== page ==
With the heightened scrutiny in the financial services industry and the changing regulatory environment, more financial advisors are getting caught in the crosshairs of their firms’ hyper-vigilant compliance departments. While FINRA rules generally have not changed, there has been a significant increase in sensitivity about the need for stricter compliance oversight.

Advisors need to operate their businesses as though their chief compliance officer is sitting beside them with a magnifying glass, scrutinizing every action. Get every commitment in writing, don’t take anything for granted, and always do the right thing.

Despite best efforts, however, I’ve seen some high-quality, compliant advisors terminated for what they presumed were authorized actions. It’s typically the “one-off” arrangement that had been verbally approved by local management that winds up being viewed differently by someone above that forces the advisor into hot water.

 

Time Is Not Your Friend

So where do these quality, newly terminated advisors wind up? These advisors are often highly productive people with portable books of business that even the best firms would be anxious to recruit—if only they hadn’t been fired. Today, firms don’t want to invite additional scrutiny or negative press by hiring what could be seen as “damaged goods.”

But a termination can ultimately lead to a happy ending. It all depends on the advisor’s ability to hop into action immediately following the termination and secure proper counsel—a lawyer who specializes in the financial services industry and a skilled recruiter who can advocate for the advisor. Time is of the essence in order to ensure that the language in your U5—the form for terminations that will be sent to FINRA from the firm within 30 days—is as “favorable” as possible. This is the language that is permanently recorded on an advisor’s U4 and most compliance departments will not permit hiring decisions without it. Every day an advisor is out of business is a day that someone else is poaching their clients.

 

Life After Termination

Donald was a high quality, clean, compliant, 12-year wirehouse advisor generating nearly $2 million in revenue when he was terminated for violating the firm’s gifting policy. For nearly four years, Donald had been following a procedure he and his manager (who has since departed the firm) had worked out in which Donald’s client, a self-made multi-millionaire, makes annual gifts to Donald’s mother-in-law. While Donald’s client wanted to make occasional gifts to Donald’s children to show his appreciation, FINRA prohibited it, so he and his manager agreed that the gifts could go to Donald’s mother-in-law. While the process was verballyapproved by the old regime, his new manager didn’t see things the same way. Donald knew he was in trouble when he was called on the carpet by the firm’s legal counsel. Since he didn’t have anything in writing indicating firm approval for the gifting agreement, the firm terminated him.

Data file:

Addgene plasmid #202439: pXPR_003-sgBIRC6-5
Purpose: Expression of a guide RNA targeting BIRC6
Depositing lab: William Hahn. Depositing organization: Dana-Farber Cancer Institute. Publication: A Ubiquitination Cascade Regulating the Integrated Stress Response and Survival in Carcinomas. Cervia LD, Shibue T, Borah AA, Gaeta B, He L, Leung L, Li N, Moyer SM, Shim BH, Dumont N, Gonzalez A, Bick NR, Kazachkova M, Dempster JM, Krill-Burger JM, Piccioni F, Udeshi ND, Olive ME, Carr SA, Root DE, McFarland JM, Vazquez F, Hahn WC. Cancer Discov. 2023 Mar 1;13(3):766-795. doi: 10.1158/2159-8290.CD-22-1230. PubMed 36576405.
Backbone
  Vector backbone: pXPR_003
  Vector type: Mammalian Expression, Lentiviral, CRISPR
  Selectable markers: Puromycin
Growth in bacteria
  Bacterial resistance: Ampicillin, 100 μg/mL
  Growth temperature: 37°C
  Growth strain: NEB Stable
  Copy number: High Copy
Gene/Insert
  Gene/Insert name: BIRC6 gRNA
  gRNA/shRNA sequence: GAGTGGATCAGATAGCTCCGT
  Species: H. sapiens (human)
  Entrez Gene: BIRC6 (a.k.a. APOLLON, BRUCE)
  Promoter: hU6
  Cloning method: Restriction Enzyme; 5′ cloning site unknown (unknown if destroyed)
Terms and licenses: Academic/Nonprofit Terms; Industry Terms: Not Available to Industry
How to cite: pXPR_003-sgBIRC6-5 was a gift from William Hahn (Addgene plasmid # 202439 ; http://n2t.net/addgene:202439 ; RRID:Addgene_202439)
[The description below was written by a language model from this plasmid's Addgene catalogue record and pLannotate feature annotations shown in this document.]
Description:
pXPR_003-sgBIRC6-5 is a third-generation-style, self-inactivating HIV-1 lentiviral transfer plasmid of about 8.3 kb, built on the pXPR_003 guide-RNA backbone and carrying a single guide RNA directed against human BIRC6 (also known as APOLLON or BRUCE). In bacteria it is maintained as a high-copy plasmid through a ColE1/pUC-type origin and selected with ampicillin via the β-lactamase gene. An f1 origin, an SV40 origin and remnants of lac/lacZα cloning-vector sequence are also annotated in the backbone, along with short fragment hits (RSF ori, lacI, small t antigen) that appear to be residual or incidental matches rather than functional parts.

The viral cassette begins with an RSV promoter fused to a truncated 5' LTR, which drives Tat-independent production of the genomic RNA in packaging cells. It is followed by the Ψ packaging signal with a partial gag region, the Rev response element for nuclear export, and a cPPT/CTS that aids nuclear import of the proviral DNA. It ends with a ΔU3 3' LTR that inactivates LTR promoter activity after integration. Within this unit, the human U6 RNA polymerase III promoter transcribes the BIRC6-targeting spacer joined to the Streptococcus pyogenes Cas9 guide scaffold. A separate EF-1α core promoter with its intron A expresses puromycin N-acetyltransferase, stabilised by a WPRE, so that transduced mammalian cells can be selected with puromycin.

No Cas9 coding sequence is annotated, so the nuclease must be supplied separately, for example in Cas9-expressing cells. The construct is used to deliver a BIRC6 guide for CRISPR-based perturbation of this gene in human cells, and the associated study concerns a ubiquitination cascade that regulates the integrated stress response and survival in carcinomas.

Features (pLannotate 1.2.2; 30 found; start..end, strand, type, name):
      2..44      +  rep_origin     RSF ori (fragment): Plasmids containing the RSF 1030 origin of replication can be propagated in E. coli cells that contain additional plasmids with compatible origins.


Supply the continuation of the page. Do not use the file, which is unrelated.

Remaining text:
Donald spoke to his attorney and spoke to our firm. He had hoped to move to another wirehouse but after a few meetings, it became clear that the compliance departments would not accept him. We helped him to join a regional firm that actually offered him a decent transition package as an incentive. After four months with the new firm, Donald has brought 70 percent of his assets so far and finds he has far more freedom and control over his business.

 

“The Worst Best Thing”

Kevin was a well-respected, long-tenured, wirehouse advisor generating approximately $1 million in revenue. He was terminated three years ago for “market timing”—a practice of moving clients in and out of the markets, which is generally discouraged by the big brokerage firms but practiced by many advisors with tacit approval from their managers. Kevin felt blindsided when he was terminated for this practice despite his 20-year clean compliance record and $120 million in assets under management.

Kevin’s first call that day was to a securities attorney, who counseled him and made sure that the U5 language being filed by his old firm would be as benign as possible. As his recruiter, I worked quickly to arrange meetings with appropriate firms on his behalf.

Two weeks from his termination date, Kevin landed at a wirehouse and was offered a decent transition package. He realizes now that although he was only relatively happy with his ex-firm, he would not likely have taken steps proactively to make a move. After three months with the new firm, he has moved 80 percent of his assets and has had positive feedback from his clients. Kevin’s family has also noticed that he’s much happier and more energized. He feels fully supported by management in all matters of his business, and he knows that he is valued by the firm. As Kevin says now about his termination, “It was the worst best thing that ever happened to me.”

Advisors should be mindful that a termination can happen at any time to anyone, but depending on the circumstance, it does not have to be the end of a good career.

Sometimes you have to start over in order to have a happy ending, and that can be especially true in this industry.

 

Mindy Diamond is President & CEO of Diamond Consultants in Chester, NJ, a nationally recognized boutique search and consulting firm in the financial services industry.